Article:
I have over 70,000 photos on my phone “in the Cloud”, saved from trips throughout the West.
My husband and I drive the “slow roads” from Arizona to Santa Fe, and Montana or to Idaho, California or Nevada and I hang out the window shooting things, usually at 70 miles an hour.
I might shoot 3000 photos in a day and every day I go to my studio and discover the photo I want to paint.
When I paint, I want to make the ordinary extraordinary and depict beauty in the unnoticed and represent the ambience of a place and time that has. a special, memorable, or familiar iconic presence.
The places trigger a common familiarity for the viewer providing solace and a place to sink in to. People frequently remark on my paintings, “I want to be in that place. I want to live there”.
Many of the places I paint are rural scenes that include abandoned buildings that have a long history. Some of the structures I paint are the buildings behind the buildings being used today. In the same way, my attraction is to a place forgotten and the triggering of a story or my imagination of “who lived there, how did they live, how did it end?”
I see evidence of years of patching or cobbling together the parts of the structures and in many cases, I see them as a testament to survival in harsh conditions. Their history is contained in surfaces and textures and the partially “erased” history of the pentimento of an earlier time.
I try to capture the beauty and a sense of time and place, focusing on light and shadow and the abstract qualities in the puzzling shapes that warp over a surface. I use the colors and tones, along with bright contrasting whites and shadows created by the hot sun.
I was raised in Indiana bucket feeding calves in the backyard until they could go to my Grandparent’s farm and coming from a family of six children my main goal everyday was to get up and leave the house, wander through the woods, collect bugs and critters (anything I could capture.) I was in love with horses and drew them constantly. In Indiana you were considered an artist if you could paint barns, horses and cows.
I fit that criteria early on and along with my education and spending my life in places like Provincetown, Massachusetts (the first art colony in the US), New York City, Europe, then Montana and Santa Fe, I am still attracted to those subjects.
With 50 plus years as a dedicated painter I am still looking for complex and hidden compositions in the seemingly simplest of places.
They are about my way of seeing.
Sheila Miles has been a figurative painter for over 50 years, exhibited in over 300 exhibitions and 200 of her works is included in such public collections as the New Mexico Arts in Public Places, Federal Reserve Bank of Minneapolis, Provincetown Art Association and Museum, Yellowstone Art Museum and Missoula Museum of the Arts.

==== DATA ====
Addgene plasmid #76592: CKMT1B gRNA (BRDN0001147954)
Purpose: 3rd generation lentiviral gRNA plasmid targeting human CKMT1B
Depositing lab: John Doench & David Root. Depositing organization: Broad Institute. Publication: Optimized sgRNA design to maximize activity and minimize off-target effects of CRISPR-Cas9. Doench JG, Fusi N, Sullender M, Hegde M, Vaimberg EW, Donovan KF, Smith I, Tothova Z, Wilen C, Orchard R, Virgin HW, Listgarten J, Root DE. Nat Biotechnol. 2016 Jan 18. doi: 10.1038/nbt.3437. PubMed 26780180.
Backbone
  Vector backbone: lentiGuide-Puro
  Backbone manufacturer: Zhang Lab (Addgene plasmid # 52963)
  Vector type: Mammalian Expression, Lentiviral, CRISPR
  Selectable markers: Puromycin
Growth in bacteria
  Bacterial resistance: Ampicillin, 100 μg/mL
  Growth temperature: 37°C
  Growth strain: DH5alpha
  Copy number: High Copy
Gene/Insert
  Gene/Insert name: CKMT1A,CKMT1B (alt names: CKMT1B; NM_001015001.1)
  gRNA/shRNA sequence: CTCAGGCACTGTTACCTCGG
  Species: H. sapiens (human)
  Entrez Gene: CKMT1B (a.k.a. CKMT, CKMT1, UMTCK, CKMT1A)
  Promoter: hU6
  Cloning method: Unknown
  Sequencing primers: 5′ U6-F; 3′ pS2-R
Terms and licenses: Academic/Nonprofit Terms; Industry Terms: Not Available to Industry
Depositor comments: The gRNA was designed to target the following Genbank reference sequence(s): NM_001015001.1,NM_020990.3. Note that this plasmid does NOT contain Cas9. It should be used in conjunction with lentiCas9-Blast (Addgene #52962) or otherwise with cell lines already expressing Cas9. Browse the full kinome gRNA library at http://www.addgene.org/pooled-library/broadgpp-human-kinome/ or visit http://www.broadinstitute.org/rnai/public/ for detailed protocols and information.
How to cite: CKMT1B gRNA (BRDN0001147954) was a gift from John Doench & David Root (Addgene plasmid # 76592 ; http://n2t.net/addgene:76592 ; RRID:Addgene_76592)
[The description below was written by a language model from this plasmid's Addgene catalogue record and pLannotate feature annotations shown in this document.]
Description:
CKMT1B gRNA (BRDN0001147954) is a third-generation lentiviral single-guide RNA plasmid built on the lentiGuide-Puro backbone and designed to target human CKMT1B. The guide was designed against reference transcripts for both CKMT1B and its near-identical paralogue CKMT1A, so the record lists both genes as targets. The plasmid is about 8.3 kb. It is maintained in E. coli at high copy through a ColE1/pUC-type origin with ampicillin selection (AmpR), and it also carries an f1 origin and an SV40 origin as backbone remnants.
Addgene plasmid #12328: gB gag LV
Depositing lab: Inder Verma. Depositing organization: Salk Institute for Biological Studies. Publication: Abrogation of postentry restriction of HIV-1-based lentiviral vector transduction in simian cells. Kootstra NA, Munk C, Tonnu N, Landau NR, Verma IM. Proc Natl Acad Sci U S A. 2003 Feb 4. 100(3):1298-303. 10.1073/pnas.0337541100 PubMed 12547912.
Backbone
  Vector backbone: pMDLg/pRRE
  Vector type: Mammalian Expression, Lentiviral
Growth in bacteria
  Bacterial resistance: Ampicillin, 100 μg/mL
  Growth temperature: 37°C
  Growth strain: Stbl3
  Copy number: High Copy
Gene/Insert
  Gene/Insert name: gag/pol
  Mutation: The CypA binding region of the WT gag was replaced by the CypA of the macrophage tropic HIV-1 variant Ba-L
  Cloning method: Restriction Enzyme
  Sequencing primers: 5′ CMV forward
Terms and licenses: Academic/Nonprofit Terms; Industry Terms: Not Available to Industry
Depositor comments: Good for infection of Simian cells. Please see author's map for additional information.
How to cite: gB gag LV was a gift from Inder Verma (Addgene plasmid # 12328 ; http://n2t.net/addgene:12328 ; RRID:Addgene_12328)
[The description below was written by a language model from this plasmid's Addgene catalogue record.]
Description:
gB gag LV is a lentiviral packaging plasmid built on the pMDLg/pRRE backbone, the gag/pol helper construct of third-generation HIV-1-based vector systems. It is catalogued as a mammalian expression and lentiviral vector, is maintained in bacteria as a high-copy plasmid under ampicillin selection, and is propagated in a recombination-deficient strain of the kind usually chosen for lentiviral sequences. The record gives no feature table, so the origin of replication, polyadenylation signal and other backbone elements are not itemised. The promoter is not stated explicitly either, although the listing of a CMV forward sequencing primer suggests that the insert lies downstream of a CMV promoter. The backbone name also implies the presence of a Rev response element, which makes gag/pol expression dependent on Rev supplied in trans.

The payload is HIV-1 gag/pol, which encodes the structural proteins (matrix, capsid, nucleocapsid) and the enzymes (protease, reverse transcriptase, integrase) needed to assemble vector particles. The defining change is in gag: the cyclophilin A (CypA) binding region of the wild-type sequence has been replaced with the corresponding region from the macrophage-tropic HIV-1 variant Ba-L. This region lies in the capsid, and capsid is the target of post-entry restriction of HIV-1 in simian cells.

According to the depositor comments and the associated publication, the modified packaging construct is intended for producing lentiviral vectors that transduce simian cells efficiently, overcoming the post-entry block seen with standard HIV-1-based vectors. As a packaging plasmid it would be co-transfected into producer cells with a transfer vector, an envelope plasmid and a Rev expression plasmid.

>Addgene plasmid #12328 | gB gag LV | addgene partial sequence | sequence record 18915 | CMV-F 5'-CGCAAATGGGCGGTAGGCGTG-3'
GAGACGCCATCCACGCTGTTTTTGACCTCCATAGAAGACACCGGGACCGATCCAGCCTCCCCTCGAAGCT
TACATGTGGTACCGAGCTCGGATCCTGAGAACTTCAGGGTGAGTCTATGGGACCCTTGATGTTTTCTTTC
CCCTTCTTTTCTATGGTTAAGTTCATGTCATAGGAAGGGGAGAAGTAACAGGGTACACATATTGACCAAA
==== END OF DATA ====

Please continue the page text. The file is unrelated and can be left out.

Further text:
Educated at Purdue University she earned Bachelor’s and Master’s Degrees in Art in Painting and Drawing. In the summer of 1974 she received a full scholarship to the Hans Hofmann School of Art to study in a summer program with Victor Candell and Leo Manso in Provincetown, Massachusetts. After almost 5 years in Provincetown she lived in NYC before living in Montana for 26 years.
Beginning in 1988 she was represented by Owings-Dewey (Santa Fe) and later by Linda Hodges (Seattle) and Reed-Stremmel Galleries (Reno) and for over 45 years has exhibited widely throughout the country and internationally.
Her work has been purchased twice by the State of New Mexico for the Artist in Public Places Program and she was recently selected for the $35,000-$125,000 Large Scale Purchases. She was also a San Francisco Public West Coast Artist for the Public Arts Projects and in 1999 she received the Gottlieb Foundation grant ($20,000).
In addition to her art career she was Director of the Provincetown Art Association and Museum (1974-1977), Senior Curator at the Yellowstone Art Museum (1986-1990), Adjunct Instructor at MSU (Billings), MSU (Bozeman) and UMT (Missoula) and for over 25 years as a Montana Arts Council Roster Artist. She was also a full-time resident artist for the Montana Arts Council in Miles City, MT (1983-1984) and a past panel member and MAP Artist.
After a vibrant career in Montana for over 27 years, Miles lived in Santa Fe for 15 years until moving to Oracle, AZ in 2020.
She has gallery representation by Art Spirit Gallery, Coeur D’Alene, Idaho and Hat Ranch Gallery, Santa Fe, NM.
In addition to her prolific art career she is also a consultant and workshop instructor (nationally and internationally).
Since 2015 she has had 4 Museum exhibitions and in 2023 she will have a major one person exhibition at the Yellowstone Art Museum, Billings, Montana.